Cosatu presses government on Dalai Lama
The government has stuck to its refusal to pronounce on the Dalai Lama's visa application but came under pressure from rights activists and ally Cosatu to allow him into the country.
"Even though China is our biggest trading partner, we should not exchange our morality for dollars or yuan," the trade union federation's Western Cape leader Tony Ehrenreich told a candlelight vigil outside Parliament.
"It is completely inappropriate and discriminatory that the Dalai Lama should be denied access. Our democracy is founded on diversity, imperfect as it is."
Ehrenreich said South Africans wanted to see the rights of the Tibetan spiritual leader respected and warned: "The government must not act against the will of the people because then you are no longer acting on our behalf."
Opposition leader Helen Zille and academic Mamphele Rampehle accused the government of betraying South Africa's sovereignty and Constitution.
"We cannot be blackmailed into defying our Constitution," Zille said at the peaceful protest by some 200 people, some of them praying.
Earlier on Monday, a representative of the Dalai Lama said requests for information from the South African High Commission in India, where he lives in exile, had proved fruitless. "We have not been told anything. I spoke to my colleague in New Delhi and they are still waiting. The high commission has closed now for the day," Sonam Tenzing said. Tenzing added that high commission staff in New Delhi told his colleagues they were awaiting a decision from Pretoria "because it is a political decision" that must be made by International Relations Minister Maite Nkoana-Mashabane. The Dalai Lama, 76, applied for a visa in August to allow him to attend the 80th birthday celebrations of his friend and fellow Nobel Peace laureate Archbishop Emeritus Desmond Tutu on Friday. International relations spokesman Clayson Monyela would not comment on the application, except to say that any eventual decision would be communicated only to the Dalai Lama.
President Jacob Zuma said he had no hand the decision.
He told a business breakfast in Johannesburg: "I don't know what will be the final thing. I don't think that you can get a definite answer from me."
City Press quoted an unnamed diplomatic source on Sunday as saying it was "unlikely" the exiled Tibetan spiritual leader would be granted a visa, because the government did not want to strain its ties with China. The Dalai Lama visited South Africa on three occasions between 1996 and 2004, and met former presidents Nelson Mandela and Thabo Mbeki.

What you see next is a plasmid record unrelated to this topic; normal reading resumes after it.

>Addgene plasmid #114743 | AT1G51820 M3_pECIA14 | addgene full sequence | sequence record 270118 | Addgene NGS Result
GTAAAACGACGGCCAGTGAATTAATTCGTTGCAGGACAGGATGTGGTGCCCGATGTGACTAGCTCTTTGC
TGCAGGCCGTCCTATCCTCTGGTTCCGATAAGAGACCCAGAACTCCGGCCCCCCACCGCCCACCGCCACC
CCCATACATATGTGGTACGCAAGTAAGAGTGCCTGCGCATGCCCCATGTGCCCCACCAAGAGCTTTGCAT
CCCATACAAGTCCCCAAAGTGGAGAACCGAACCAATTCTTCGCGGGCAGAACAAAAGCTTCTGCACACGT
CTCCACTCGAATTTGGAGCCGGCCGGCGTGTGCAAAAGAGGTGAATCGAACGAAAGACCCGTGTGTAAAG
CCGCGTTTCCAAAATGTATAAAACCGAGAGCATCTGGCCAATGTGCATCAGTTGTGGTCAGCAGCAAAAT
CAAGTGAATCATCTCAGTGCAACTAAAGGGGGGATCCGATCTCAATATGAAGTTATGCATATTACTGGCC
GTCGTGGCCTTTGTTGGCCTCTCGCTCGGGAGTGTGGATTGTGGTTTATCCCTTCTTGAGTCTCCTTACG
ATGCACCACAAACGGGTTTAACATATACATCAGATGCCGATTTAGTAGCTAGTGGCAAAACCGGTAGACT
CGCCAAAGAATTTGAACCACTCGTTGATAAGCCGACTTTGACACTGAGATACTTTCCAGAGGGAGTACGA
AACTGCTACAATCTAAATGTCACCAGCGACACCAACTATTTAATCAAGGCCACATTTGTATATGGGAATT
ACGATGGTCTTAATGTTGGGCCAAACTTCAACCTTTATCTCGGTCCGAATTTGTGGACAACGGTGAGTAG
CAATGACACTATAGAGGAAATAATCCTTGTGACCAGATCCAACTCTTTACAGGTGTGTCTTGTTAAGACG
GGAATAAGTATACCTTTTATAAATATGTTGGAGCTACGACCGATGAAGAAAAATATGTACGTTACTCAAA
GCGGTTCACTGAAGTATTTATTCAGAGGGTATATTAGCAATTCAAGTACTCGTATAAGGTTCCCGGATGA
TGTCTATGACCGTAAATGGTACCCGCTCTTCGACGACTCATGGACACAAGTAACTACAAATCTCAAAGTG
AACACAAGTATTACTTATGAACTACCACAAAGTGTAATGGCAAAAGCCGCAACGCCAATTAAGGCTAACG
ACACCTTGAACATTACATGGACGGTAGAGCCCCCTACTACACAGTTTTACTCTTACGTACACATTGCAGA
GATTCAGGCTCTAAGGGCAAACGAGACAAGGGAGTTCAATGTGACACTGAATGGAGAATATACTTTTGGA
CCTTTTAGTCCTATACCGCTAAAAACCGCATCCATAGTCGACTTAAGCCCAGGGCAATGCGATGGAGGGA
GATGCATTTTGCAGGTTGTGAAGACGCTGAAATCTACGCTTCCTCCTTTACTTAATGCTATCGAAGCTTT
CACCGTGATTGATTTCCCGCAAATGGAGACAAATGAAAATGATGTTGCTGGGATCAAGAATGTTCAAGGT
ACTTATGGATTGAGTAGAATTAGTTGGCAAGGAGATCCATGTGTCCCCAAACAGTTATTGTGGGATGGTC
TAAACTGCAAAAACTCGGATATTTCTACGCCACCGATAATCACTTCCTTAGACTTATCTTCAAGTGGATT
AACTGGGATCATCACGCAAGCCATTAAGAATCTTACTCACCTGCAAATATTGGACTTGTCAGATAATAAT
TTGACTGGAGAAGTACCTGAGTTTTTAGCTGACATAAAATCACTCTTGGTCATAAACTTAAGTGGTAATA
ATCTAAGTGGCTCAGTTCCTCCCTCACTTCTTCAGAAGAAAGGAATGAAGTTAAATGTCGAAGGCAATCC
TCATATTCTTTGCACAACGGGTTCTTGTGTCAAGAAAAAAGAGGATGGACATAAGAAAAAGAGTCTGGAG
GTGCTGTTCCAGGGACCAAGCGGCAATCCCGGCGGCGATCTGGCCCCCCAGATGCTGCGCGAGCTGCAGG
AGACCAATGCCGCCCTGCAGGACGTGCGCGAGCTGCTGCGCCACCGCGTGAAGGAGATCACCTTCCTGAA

In 2009, he was refused entry by the Zuma administration to attend a conference of Nobel laureates. The government said the visit would detract from preparations for the 2010 Fifa World Cup.
The decision drew criticism from abroad and at home, with then public enterprises minister Barbara Hogan saying it showed the government was "dismissive of human rights".
She was reprimanded and forced to apologise to her Cabinet colleagues. Tutu termed the decision "disgraceful" and University of the Witwatersrand (Wits) vice chancellor and principal Loyiso Nongxa said it "ridicules the values enshrined in our Constitution". Wits has again invited the Dalai Lama to speak at the university and another outcry is expected if he is again denied entry into South Africa. The Dalai Lama has lived in exile in India since fleeing Tibet during a failed uprising against Chinese rule in 1959.
He accepts Chinese rule and stepped down from political life earlier this year, but Beijing accuses him of being a "splittist" and discourages his meetings with foreign government leaders.
In July, China signalled its displeasure after United States President Barack Obama received the Dalai Lama at the White House.
As part of Tutu's birthday celebrations from October 6 to 8, he was expected to deliver a speech titled "Peace and compassion as catalyst for change" to students.
Ramphele said after all Tutu had done for South Africa, "to prevent a lovely party of a set of old men is really not fair".
"In foreign policy we must display strength, not weakness," she added.